Dietary fats guide

Dietary fats seem to divide into those that are good for you, those that are bad and those that are outright dangerous. Get the lowdown on what fat to eat and what to avoid with top nutritionist Vicki Edgson's expert tips

Fats to feast on
Not all fats are bad. Essential fats in our diet help our organs function, keep skin elastic, and aid memory and concentration. The two most common essential fatty acids are: Omega-3, found primarily in oily fish, nuts and seeds; and Omega-6, found largely in nuts and seeds (not fish) and their oils.

Eating a very low-fat diet can be bad for you because, invariably, you’ll miss out on these essential fats. A no-fat diet often causes very dry skin and subcutaneous bumpy spots on the back of the arms.

Ration the wrong fats
Unsaturated fat, which is the healthiest option, is usually liquid at room temperature and generally comes from vegetable sources such as sesame, sunflower, soya and olives. It’s also present in oily fish such as mackerel, sardines, pilchards and salmon, and in soft margarine.

Monounsaturated and polyunsaturated fats are included in this group. Olive oil, a monounsaturated fat, is more stable when cooked than polyunsaturates, such as pumpkin seed and avocado oils. Reserve these cold-pressed oils for salad dressings and only cook with olive oil.

Saturated fats, generally solid at room temperature, are usually from animal sources and are found in dairy produce, meat and poultry. This is the type of fat that can clog up the arteries, add fat to your body and cause elevated cholesterol, so ensure you limit your intake to these amounts:

- One to two portions of red meat per week; four to five portions of poultry (turkey, and game birds like pheasant, partridge and quail, are leaner than chicken. Duck is fattiest).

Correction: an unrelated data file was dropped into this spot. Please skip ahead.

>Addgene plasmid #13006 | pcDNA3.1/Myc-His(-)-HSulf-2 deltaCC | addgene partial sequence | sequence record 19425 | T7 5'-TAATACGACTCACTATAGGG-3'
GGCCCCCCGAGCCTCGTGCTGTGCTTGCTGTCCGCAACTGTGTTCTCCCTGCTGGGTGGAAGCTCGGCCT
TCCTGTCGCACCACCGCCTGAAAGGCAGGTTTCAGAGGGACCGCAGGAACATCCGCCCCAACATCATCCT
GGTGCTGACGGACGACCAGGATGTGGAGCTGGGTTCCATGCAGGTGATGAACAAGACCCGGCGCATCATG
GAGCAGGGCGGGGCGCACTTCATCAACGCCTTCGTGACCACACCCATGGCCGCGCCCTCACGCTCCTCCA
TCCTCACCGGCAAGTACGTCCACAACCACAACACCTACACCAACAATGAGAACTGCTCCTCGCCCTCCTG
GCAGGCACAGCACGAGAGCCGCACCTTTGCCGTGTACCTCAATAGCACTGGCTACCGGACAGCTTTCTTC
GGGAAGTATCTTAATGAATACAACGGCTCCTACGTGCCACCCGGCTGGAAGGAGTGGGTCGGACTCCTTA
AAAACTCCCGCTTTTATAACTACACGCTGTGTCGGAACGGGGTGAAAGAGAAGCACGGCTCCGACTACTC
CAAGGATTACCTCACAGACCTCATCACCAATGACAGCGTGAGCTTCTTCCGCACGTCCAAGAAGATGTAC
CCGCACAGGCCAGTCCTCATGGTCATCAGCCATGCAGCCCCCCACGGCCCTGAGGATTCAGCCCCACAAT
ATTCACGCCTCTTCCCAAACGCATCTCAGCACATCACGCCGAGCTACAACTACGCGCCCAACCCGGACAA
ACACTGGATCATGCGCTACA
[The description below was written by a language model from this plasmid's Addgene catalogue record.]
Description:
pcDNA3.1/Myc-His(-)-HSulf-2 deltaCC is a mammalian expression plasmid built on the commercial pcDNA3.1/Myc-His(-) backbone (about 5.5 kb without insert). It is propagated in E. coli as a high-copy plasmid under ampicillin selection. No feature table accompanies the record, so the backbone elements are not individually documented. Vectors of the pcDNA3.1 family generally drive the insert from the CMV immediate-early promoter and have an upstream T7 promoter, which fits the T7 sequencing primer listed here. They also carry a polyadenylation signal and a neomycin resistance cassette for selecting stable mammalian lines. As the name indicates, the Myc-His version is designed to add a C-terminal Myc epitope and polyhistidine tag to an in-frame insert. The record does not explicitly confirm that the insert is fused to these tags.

- No more than 1/2pt of whole milk or yogurt per day, and no more than 2oz of lower-fat cheeses and 1oz of butter per day.
- Do not fry or deep-fry any meat or poultry; stir-fry, steam, bake, poach or grill only. Don’t overcook, as blackened meat and poultry causes the saturated fats to become trans fatty acids, which are highly damaging to arterial walls, increasing the risk of high blood pressure, stroke and heart attack.

Read the label
When shopping look for:
The total fat content.
High is more than 20g fat per 100g.
Low is 3g fat or less per 100g.
Saturated fat:
High is more than 5g saturates per 100g.
Low is 1.5g saturates or less per 100g.

Replace saturated with unsaturated
Try almond or soya milk instead of cows’ on your muesli or porridge.
Use light olive oil for cooking rather than butter.
Swap a ready-made low-fat salad dressing for one made from pumpkin
seed or walnut oil with lemon or apple juice.
Add edamame (soya beans) to a salad with a small tin of mixed beans for a high vegetable/protein meal, rather than beef, ham or pork.
Choose salmon, mackerel or sardines to have with poached or scrambled eggs rather than bacon.
Eat avocados instead of packet snacks. Half an avocado will give you vitamin E, essential fats and more protein than most other fruit.

What are trans fats?
Trans fats (or trans fatty acids) are made when manufacturers add hydrogen to vegetable oil to increase the shelf life and flavour stability of foods. A small amount is also found in animal-based foods. The problem is that trans fat raises cholesterol.

Foods most likely to contain trans fats are biscuits and cakes, fast food, pastry and some margarines. Most major supermarkets now ban trans fats from their own-brand items.